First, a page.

More Info on Imbedded Chipsgreenspun.com : LUSENET : TimeBomb 2000 (Y2000) : One Thread
Found this link the other day-- it's some of the best writing I've seen so far about the problems of imbedded systems. The most interesting part IMO is about why chips may fail even though the application doesn't use the time/date function-- seems like that would greatly increase the percentage of malfunctions over the present estimates of 1 - 5% predicted now."Thus, even when only relative time is required by the OEMs, this may often be derived from chips that keep absolute time internally. Those chips that represent absolute time using two digit dates are subject to Year-2000 failures just as with computers and software as has been more widely reported. The logic "It does not NEED to keep dates, therefore it does not keep dates." is not based on what is actually happening within the chip. This has resulted in a number of systems being declared Year-2000-compliant when in fact their chips have not been tested. Examples of systems containing unassessed chips include remote control load management switches installed at consumer sites by electric utilities, automobile power train transmission control modules and major household appliances. Please see reference . In the case where no date is set by an external agent, the chip defaults to its "epoch" date. This could be the design date, the date of manufacture, or some other, arbitrary, date. Non-compliant systems are subject to failure when the internal date reaches 1/1/2000, which in general will not be in step with actual time (since there is no means, or need, to input actual time at the turn-on point). In general, such a chip will reach 1/1/2000 internally AFTER 1/1/2000 actually occurs. This is due to natural delays introduced by the production life cycle, shelf life and possibly the duty cycle (the fraction of the time the chip is "powered up"). For non-Year-2000-compliant architectures, these delays increase the likelihood that most of their failures will occur AFTER 1 January 2000. One manufacturer has released documentation to its customers that some of their systems will not fail until 2006. "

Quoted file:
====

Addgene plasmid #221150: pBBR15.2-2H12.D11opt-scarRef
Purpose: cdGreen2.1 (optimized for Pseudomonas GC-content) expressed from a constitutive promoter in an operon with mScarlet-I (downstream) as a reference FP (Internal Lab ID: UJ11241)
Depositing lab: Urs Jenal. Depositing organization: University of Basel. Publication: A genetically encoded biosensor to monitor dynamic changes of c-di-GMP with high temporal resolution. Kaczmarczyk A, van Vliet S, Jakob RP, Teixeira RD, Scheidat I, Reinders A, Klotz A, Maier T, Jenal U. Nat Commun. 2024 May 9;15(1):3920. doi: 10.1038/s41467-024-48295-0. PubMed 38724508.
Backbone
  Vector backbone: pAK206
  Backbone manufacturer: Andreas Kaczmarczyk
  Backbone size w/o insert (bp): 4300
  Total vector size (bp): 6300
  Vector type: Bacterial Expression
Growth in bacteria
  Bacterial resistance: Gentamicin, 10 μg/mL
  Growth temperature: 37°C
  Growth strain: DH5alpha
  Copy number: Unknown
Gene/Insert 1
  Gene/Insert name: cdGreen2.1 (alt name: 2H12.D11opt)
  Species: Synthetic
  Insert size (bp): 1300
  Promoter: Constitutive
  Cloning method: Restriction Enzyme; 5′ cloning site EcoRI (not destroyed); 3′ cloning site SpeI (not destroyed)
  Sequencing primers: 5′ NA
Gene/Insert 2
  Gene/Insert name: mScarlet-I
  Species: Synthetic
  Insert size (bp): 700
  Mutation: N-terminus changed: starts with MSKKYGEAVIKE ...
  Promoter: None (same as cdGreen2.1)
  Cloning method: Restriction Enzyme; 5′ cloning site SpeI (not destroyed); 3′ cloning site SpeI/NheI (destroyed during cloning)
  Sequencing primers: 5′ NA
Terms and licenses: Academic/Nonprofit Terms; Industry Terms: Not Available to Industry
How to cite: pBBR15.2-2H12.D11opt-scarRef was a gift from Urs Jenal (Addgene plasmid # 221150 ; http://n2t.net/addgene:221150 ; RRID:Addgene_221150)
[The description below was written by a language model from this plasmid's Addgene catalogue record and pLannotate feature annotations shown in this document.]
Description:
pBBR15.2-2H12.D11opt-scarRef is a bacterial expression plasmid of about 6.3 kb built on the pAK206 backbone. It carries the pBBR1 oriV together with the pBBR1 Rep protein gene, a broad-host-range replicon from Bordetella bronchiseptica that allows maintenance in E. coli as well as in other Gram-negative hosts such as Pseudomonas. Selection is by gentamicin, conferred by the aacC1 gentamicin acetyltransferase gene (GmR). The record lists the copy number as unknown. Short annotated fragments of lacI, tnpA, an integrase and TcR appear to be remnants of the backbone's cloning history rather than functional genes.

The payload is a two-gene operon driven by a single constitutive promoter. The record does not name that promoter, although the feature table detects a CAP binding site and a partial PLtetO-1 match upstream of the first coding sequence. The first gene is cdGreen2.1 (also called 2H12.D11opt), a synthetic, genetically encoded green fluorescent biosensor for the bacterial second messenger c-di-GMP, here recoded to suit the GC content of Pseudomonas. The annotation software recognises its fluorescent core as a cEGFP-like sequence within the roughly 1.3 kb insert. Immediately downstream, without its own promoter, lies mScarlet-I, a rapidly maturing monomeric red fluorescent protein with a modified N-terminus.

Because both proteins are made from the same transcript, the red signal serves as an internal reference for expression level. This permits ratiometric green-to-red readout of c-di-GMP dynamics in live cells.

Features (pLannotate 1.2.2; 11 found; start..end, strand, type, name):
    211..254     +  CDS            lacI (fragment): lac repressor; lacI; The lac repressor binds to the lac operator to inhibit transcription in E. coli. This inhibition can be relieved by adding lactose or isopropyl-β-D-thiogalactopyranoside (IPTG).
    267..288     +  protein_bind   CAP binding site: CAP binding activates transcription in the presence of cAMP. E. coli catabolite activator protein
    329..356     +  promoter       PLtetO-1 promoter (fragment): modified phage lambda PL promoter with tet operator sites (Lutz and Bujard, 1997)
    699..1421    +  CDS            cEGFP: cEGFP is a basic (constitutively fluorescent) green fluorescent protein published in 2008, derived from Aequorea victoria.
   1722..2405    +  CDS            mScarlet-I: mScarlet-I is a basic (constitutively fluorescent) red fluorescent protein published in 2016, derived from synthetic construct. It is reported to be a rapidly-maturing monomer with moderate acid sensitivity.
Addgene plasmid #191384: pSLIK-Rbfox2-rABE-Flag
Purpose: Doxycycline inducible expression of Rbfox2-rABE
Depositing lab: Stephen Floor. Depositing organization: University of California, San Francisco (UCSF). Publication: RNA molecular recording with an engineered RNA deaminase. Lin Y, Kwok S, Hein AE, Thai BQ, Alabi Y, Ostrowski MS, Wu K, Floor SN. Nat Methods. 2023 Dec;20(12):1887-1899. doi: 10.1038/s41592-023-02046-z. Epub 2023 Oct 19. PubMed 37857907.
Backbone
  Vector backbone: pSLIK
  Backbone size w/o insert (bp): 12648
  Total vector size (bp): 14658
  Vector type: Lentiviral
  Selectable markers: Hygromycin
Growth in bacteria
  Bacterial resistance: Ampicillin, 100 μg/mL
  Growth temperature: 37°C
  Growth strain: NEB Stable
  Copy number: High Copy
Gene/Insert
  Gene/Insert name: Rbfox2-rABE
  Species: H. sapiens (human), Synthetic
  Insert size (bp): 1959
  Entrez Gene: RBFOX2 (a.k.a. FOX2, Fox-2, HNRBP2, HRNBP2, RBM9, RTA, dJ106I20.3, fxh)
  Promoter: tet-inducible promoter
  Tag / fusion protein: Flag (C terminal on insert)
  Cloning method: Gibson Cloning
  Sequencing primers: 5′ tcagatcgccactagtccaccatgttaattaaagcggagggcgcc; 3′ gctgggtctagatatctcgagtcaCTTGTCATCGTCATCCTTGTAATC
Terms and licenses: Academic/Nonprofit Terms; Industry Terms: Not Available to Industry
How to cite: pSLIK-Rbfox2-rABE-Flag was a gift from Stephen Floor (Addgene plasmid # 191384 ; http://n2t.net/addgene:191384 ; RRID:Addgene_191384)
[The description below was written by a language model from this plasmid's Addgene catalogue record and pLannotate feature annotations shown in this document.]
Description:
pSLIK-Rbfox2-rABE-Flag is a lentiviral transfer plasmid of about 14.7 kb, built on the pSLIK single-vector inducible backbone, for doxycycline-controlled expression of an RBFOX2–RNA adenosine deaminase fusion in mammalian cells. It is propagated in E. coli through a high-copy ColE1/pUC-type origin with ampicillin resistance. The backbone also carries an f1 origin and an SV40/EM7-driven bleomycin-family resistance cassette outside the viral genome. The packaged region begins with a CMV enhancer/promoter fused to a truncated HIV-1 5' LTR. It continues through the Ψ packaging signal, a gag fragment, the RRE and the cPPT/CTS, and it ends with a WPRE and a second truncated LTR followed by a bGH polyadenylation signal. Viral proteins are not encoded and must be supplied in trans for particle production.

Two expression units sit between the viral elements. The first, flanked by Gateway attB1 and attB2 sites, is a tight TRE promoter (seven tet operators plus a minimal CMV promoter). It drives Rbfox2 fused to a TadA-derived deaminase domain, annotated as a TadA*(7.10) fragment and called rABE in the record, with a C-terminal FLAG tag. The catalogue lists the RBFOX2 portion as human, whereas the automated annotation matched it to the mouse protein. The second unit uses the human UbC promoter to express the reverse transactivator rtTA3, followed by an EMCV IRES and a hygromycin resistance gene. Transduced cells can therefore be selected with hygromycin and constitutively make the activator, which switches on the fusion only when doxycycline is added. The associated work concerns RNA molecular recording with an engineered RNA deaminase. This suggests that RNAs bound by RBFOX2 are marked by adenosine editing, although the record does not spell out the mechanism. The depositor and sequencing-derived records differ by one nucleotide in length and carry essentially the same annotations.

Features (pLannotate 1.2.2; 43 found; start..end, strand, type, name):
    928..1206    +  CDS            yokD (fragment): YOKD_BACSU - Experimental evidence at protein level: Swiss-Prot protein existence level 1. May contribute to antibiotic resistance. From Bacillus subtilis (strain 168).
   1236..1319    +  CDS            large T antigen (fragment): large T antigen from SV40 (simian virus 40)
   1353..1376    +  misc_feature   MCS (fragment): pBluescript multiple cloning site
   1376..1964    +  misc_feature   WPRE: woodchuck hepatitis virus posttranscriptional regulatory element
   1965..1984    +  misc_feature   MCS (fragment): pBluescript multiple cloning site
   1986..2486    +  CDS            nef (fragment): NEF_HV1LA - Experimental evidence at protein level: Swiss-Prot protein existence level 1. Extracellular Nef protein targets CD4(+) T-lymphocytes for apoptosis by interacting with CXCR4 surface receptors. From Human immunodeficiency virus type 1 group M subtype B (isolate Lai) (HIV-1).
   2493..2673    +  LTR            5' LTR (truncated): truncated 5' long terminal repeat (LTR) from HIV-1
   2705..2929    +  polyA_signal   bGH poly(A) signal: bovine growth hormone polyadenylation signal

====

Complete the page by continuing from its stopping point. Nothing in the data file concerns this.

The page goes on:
The OTHER Year 2000 Problem
-- Max Dixon (Max.Dixon@gte.net), July 12, 1998
Printed both articles this morning, and my husband and I read both articles, "Year 2000: who will do what and when will they do it?" and the one you mentioned. It kinda leaves you speechless! Thanks for telling us about it!
-- Barb-Douglas (email@example.com), July 12, 1998.
Interesting information. But I still need some convincing about one point. That embedded systems measure relative time by reading two absolute times. So if there are so many systems out there with absolute times... where does the absolute time come from? They must need to have a back-up power source to maintain time - like on a PC motherboard. Otherwise when they are powered up wouldn't they just start from some epoch time? This will just make them like incrementing counters. The value of the absolute date being unimportant - hence no y2k issue. Right? There must be an answer to this. Even embedded systems were source code during development. Is it not just a case of getting hold of some typical source code and seeing which system call is used? ie. "get_absolute_date" or "get_seconds". How are these programs developed? Maybe there are only a few time libraries used thus reducing the task of assessing whether the actual methods used are going to cause problems after y2k or not.
-- Mark (firstname.lastname@example.org), July 13, 1998.